Homecamp A-Frame Tent and Shelter
Size and Weight
Ease of Setup
Easy to set up
Aesthetically pleasing appearance
Very spacious
Durable canvas that will last a lifetime
Very heavy
Hard to clean

Homecamp’ A-frame tents sure do look cute and retro but do they hold up to the practicalities of outdoor adventures?


Now the first thing you need to know about me is that my idea of camping involves carrying everything on my back for 6-7 hours on a rough trail then finding somewhere to set-up my lightweight tent that I’ve had since I was 18. So, when I was asked to test out a tent that involved a set-up and hang around kind of camping, I was skeptical. To my surprise however, I found I could easily be converted to this style of holiday. Here are my thoughts on the Homecamp A-Frame tent and shelter.

Size and Weight

Coming in at 8kg, the A-frame tent is no lightweight piece of gear – but that’s not really the point. This stylish canvas daydream of a shelter is designed for in-situ camping, where your car is but a short dawdle away.



Once you lay the tent out, you understand why its weight is no big deal.

Set-up it’s 220cm long, 200cm wide and stands at 145cm tall, making for very spacious and livable lodgings from which to admire a view. The website says it’s a 3 person tent but the A-frame could comfortably house four small-to-medium sized humans.

Its little attachable buddy, the A-frame shelter, comes in at 7kg and has some extra – fancy features including a sewn-in stove jack with a fireproof flue and exit canvas flap for ‘hot tenting’. Sadly I didn’t get to test out this nifty little feature but I’ve heard from friends and family that hot tenting is definitely worth a try, especially in winter.

Set up, the shelter is 225cm long and 230cm wide, adding a significant extension to the A-frame tent set-up. The shelter is a great addition that can provide a sheltered cooking space, daytime shaded space or extra storage area.


Ease of Setup

The first time I set this tent up I was worried I’d fall into a hole of first time setup frustration as I have a tendency to get hot, sweaty and overwhelmed at the very thought of setting up new gear. I know, I know but don’t run away yet, hear me out. It was surprisingly straight forward. I first pegged out the four corners.

Then I opened up the canvas pouch of foldable poles. It didn’t take long to figure out that one went straight down the middle and then the other two slid in at either end to a handy little hole, creating the classic A-frame shape once fully pegged out.

I set up the A-frame tent both by myself and with another person. The time I set it up with someone else was definitely much easier but you can certainly handle this beauty on your own.

While the A-frame shelter isn’t difficult to set up, I didn’t find it quite as seamless as the tent. It did, however, provide some much needed shade when I decided to set up the tent for the first time on a disarmingly hot morning. I arrived at my destination in the cool early morning dappled sun and before I knew it I was sweating profusely and guzzling down as much water as I could get my hands on. Once the shelter was set up, I lay in the cool shaded area for about 20 minutes, relieved to be out of the hot sun.



Now I’m usually the lightest of lightweight gear kinda gal but I could definitely be converted to the Homecamp style of camping. The big indoor space and unusually high ceilings for a tent, make you feel as though you’re attending some kind of bougie ‘glamping’ experience.

I took the tent up to a campsite in the Watagans National Park, a trip I do frequently after work as a kind of midweek pick-me-up. I’m usually tired, I’m usually running late and my sleeping arrangements are usually less than glamorous. This was no exception, bar one – I had the Homecamp A-frame tent to elevate my camping experience.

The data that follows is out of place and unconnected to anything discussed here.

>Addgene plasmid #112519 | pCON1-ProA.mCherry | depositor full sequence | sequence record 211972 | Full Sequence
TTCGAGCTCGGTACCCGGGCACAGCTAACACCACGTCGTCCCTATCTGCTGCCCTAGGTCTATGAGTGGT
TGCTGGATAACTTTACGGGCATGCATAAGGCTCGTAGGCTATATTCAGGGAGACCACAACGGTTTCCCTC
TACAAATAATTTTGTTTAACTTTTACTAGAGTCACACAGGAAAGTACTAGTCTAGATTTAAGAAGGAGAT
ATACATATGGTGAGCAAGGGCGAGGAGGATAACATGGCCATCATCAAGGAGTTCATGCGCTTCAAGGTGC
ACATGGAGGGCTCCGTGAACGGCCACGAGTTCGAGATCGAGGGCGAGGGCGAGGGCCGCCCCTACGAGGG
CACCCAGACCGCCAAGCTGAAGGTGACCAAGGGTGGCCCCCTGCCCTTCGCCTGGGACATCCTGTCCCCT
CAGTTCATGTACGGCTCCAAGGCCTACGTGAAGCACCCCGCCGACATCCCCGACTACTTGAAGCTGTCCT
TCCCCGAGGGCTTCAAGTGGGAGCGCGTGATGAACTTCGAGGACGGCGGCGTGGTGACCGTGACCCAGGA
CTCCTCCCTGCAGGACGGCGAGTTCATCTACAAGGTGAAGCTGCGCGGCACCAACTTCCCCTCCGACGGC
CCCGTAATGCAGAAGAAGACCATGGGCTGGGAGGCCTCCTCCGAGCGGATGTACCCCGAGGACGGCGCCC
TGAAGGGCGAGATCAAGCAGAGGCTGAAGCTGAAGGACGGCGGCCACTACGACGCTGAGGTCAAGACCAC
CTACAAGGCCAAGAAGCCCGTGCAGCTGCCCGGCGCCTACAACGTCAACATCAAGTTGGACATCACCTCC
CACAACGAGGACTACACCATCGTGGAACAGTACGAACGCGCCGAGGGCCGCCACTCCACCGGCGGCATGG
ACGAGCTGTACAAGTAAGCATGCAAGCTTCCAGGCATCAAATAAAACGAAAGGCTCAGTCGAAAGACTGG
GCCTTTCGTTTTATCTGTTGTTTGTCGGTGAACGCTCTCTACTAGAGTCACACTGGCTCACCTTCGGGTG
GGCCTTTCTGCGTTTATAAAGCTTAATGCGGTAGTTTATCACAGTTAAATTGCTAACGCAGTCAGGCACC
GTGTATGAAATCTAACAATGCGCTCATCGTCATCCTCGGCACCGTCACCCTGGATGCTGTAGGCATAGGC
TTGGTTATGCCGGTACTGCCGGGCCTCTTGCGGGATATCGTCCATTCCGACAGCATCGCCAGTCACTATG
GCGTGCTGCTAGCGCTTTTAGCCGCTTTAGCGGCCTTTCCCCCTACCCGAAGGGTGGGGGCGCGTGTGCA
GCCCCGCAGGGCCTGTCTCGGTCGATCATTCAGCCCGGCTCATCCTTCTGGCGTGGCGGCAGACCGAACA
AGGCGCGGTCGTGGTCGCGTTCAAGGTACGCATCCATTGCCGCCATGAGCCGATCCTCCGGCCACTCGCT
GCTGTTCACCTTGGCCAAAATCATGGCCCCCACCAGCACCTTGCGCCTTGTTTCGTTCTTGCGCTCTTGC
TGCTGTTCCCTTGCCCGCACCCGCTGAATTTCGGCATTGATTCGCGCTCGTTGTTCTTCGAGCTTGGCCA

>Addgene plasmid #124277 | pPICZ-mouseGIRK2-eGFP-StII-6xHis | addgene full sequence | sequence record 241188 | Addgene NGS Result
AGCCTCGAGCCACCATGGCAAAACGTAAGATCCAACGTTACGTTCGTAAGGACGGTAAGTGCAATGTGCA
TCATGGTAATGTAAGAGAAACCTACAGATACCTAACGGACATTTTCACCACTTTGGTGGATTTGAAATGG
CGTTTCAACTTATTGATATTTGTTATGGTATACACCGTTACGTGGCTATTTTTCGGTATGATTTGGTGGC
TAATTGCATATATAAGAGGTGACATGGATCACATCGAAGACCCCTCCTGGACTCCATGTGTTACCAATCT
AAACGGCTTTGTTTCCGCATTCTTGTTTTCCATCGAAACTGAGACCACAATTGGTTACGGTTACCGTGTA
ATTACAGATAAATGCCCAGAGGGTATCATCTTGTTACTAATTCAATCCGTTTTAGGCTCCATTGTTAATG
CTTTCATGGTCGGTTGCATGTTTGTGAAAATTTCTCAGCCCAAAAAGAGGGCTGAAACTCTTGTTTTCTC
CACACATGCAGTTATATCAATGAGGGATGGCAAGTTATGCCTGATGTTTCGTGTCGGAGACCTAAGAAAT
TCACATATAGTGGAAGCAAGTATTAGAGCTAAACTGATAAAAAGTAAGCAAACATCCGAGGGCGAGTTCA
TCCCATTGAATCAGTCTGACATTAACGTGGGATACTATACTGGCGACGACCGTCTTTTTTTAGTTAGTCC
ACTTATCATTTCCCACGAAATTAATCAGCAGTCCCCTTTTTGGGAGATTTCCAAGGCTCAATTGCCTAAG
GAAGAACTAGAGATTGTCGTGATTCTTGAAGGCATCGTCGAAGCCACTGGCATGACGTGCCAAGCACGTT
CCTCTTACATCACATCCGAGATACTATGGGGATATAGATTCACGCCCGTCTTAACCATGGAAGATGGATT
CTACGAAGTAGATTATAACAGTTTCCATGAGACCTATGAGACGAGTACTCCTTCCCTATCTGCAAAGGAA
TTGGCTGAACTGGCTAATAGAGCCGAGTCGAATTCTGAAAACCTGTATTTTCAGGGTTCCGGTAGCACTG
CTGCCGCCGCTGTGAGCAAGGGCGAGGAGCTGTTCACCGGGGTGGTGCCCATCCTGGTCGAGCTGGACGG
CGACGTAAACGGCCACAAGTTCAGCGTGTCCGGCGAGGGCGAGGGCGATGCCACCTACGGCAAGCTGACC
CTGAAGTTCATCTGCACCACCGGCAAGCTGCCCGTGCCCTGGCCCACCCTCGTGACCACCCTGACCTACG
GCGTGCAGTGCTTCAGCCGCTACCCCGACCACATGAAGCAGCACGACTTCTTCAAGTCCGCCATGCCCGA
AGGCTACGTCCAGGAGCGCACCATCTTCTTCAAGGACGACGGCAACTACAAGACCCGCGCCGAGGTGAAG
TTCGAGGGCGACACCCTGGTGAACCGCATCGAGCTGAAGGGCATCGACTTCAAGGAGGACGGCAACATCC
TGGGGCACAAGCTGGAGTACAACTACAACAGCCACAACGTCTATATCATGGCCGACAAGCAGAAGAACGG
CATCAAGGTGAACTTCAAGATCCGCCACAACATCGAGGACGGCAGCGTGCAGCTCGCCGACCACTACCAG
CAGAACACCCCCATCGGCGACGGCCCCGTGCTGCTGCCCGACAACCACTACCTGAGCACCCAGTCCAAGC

I was worried, even though I’d set it up before, that my usually relaxing forest bath might take on a new stress, trying to outrun the last rays of light while setting up a sleeping system I was unfamiliar with.

My worries, however, were unfounded. I set my tent up within twenty minutes of arriving and was sitting calmly, G&T in hand, listening to an evening chorus by the time the sun said its last goodbyes.

Once the sun went down the wind picked up and it got a bit chilly so I retired indoors for some quality reading time! The ceilings are so high I felt like I was in my own small cabin and I hung my head torch from the horizontal pole, illuminating the whole room.

The doors are double doors, one being a canvas door and the other being made of a durable mosquito-proof mesh, a helpful feature if you’re camping during an Australian summer.



Now, the only downfall of the homecamp A-frame tent and shelter for me is the price. The tent is $849 full price and the shelter is $549, so if you wanted to purchase the complete setup it would put you out $1398.

While the tent is remarkably easy to set-up, and provides a versatile, roomy form of camping accommodation, considering you can’t put it in a pack and hike with it, $849 is a lot for a tent.



On the other hand, if you have the cash, then it’s a great tent for families, and even setting it up as a sleeping space for weary kids on a picnic day out wouldn’t be a bad idea. The canvas is made to be UV, water and fire resistant and appears to be pretty sturdy, meaning it would most likely last long enough for the price tag to become but a distant memory.

Final Thoughts

On the whole, Homecamp has designed a pretty neat product with their A-Frame tent and shelter. It’s user friendly, easy to set up and aesthetically pleasing. I was loaned the A-frame tent and shelter and I’m really quite sad to have to return them. Even though most of my outdoor adventures involve light gear and long days, I think I could get a LOT of use out of this product and possibly be converted to a slightly more ‘glampy’ style of outdoor adventure.